As the film’s tagline describes, “Killer Joe” is a “totally twisted deep-fried Texas redneck trailer park murder story,” according to the film’s official website. The film, which has earned an NC-17 rating from the Motion Picture Association of America, has disturbing content, including brutal violence and sexuality. The film doesn’t pull any punches, using anything and everything at its disposal to create a ruthless, yet effective, film.
The film follows the Smiths, a redneck family in Texas, and centers on the son Chris (Emile Hirsch) who is in debt for $6,000 for bad bets. It is made clear to him that if he does not pay he will die.
He has a sister Dottie (Juno Temple), the innocent one of the bunch, whom Chris has a more than brotherly affection toward. Unable to come up with a reasonable way to cough up the cash, he decides to have his mother killed for the insurance money. Chris hires the titular character Killer Joe Cooper (Mathew McConaughey) to murder her and pay Joe out of the insurance settlement.
Killer Joe is ruthless. Every action he performs is planned and methodical. He is also sadistic, demanding the money up front, which Chris can’t produce. Joe asks for his sister to do with the money what he wants and the family obliges knowing that they will soon have a small fortune.
All this leads to an ending that can best be describes as carnage. With meticulous direction by William Fridkin, who has directed such classics as “The Exorcist” and “The French Connection,” every little piece is in the correct place for this film.
The score is lifeless, comprised of subtle tones which fits the characters and the setting well. The acting is supreme. Friedkin’s film is Matthew McConaughey and Emile Hirsh’s best performances to date.
“Killer Joe” is not for the faint of heart. It is a film that goes to dark places and succeeds delivering a bombastic murder story in the middle of nowhere.
Robot & Frank
“Robot and Frank” is an interesting character study – one that has been told before – but not like this. The film, set in the not-too-distant future in upstate New York, follows Frank, played by Frank Langella, a retired cat burglar who’s done serious time for his crimes. He now suffers from early Alzheimer’s disease and his memory is slowly fading.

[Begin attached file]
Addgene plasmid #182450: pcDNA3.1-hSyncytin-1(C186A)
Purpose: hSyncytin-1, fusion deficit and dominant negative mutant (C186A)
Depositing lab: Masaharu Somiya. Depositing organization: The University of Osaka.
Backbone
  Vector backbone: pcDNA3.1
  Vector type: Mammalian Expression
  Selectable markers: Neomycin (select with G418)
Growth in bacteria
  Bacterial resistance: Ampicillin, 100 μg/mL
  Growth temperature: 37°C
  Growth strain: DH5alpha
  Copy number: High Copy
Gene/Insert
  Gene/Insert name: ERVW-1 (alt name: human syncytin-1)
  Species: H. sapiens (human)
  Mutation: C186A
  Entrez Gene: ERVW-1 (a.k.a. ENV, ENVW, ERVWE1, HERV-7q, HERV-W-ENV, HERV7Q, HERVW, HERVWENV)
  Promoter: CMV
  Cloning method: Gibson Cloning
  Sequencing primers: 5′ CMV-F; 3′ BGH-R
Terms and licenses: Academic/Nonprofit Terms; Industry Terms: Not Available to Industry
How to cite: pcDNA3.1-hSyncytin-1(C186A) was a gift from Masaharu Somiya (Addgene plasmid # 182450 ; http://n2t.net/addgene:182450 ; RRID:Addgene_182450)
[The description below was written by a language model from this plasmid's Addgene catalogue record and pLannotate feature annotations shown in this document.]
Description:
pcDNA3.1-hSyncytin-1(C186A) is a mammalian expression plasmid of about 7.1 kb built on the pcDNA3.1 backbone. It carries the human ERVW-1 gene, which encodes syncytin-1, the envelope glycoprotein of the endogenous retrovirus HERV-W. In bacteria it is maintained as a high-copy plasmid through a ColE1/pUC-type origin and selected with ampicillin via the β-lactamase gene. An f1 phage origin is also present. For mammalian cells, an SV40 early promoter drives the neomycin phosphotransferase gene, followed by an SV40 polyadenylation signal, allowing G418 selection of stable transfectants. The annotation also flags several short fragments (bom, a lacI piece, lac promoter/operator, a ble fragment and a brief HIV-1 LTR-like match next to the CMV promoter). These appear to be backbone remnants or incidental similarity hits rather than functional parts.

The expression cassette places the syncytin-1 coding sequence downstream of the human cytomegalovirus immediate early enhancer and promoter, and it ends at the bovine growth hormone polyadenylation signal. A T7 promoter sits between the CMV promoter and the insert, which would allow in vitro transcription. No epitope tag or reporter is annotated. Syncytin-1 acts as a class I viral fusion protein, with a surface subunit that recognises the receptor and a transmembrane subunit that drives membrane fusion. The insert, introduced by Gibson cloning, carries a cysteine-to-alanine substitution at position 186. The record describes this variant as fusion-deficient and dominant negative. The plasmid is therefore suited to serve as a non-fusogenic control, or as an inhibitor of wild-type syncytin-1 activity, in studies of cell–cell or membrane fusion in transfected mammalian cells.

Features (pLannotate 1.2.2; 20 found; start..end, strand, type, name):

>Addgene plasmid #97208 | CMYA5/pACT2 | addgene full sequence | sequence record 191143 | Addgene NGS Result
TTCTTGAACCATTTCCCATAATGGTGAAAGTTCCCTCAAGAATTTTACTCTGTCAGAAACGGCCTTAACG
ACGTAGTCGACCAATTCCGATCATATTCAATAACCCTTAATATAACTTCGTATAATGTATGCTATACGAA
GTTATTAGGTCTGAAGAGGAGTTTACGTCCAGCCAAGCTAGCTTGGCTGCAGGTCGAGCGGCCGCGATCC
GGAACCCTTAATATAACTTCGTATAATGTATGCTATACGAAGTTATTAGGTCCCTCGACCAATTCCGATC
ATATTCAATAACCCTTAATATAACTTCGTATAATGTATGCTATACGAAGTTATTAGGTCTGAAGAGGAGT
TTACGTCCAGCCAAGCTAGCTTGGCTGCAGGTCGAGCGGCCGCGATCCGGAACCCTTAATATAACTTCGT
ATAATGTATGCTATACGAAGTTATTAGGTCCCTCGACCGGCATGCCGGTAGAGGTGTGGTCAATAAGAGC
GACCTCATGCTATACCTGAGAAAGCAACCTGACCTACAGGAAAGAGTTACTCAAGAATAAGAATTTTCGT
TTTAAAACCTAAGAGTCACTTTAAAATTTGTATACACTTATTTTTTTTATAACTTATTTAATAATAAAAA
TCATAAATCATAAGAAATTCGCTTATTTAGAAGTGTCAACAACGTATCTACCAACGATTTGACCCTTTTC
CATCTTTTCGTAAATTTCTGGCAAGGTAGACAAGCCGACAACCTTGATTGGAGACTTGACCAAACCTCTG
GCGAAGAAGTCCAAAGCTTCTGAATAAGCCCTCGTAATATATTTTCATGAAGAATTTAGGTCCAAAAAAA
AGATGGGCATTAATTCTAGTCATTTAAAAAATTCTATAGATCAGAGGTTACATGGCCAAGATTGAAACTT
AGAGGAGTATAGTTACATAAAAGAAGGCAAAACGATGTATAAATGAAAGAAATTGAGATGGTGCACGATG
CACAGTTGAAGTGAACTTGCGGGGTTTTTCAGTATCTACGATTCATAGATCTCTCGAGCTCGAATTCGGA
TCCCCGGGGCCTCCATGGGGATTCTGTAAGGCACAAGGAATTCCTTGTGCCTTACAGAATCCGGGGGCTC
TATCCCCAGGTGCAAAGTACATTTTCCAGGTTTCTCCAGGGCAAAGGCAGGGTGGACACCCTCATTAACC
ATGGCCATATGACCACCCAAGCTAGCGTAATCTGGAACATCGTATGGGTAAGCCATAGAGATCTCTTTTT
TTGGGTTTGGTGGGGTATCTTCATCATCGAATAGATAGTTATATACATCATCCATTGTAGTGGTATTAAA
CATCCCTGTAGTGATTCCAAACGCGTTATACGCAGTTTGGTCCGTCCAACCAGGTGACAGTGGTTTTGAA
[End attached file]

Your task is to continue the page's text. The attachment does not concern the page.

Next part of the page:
The film shows Frank’s everyday life and interactions with his son Hunter (James Marsden), daughter Madison (Liv Tyler) and a librarian (Susan Sarandon). Each of them show affection towards Frank, who is generally kind but hesitant towards fully interacting with them.
All this is pretty formulaic as far as motion picture dramas go, but it does differ from other films. Hunter, fed up with the long commute to help take care of his father, buys his father a robot, voiced by Peter Sarsgaard. The robot aims to help take care of him and keep him company. Frank is initially reluctant, as all old men are in films to trust technology, but eventually embraces it when he finds out that Robot is willing to help him commit robberies to keep his memory stimulated.
This is director Jake D. Schreier and writer Christopher Ford’s first film and it shows. Clocking in at only 89 minutes, it doesn’t go as in-depth with the characters as it should. The film suffers from the typical pitfalls of its genre, drama, and has an ending that feels very forced.
Overall the film worked and was enjoyable. “Robot and Frank” shows promise for Schreier and Ford in the future.
Celeste & Jesse Forever
“Celeste & Jesse Forever” is a different kind of romantic comedy.
The opening credits show what we are used to: a montage of the titular characters falling in love, getting married and fighting. When the opening credits stop we are shown Celeste (Rashida Jones) and Jesse (Andy Samberg) driving together to a dinner to meet up with friends. They are acting like a loving couple, joking and laughing. However, when they arrive at the dinner, their friends start to ridicule them that people broken up shouldn’t act that way.
Celeste and Jesse have been split up for half a year but convinced that they are each other’s best friend. They refuse to stop seeing each other and seem perfectly happy. Most movies like this start with the couple meeting, falling in love, fighting, breaking up and then, in the end, getting back together.
This film is about trying to love the one you used to be with. Can you co-exist just as friends? Who is to blame for the failure of the marriage? And how do we move on from a failed marriage?
The film is mainly focused on Celeste. While most films blame the guy in the relationship, this one makes it very clear it was Celeste who ruined the marriage and focuses on her coming to terms with it.
“Celeste and Jess Forever” was a decent film. The acting felt real, had a good soundtrack and enough comedy to keep the audience engaged. The main setback was the terrible direction.
Directed by newcomer Lee Toland Krieger, he tries tries to over-style the film but often only has half of a person’s head in the frame. Despite this, the film has many other redeeming qualities.
Don’t wait forever to see “Celeste and Jesse Forever.”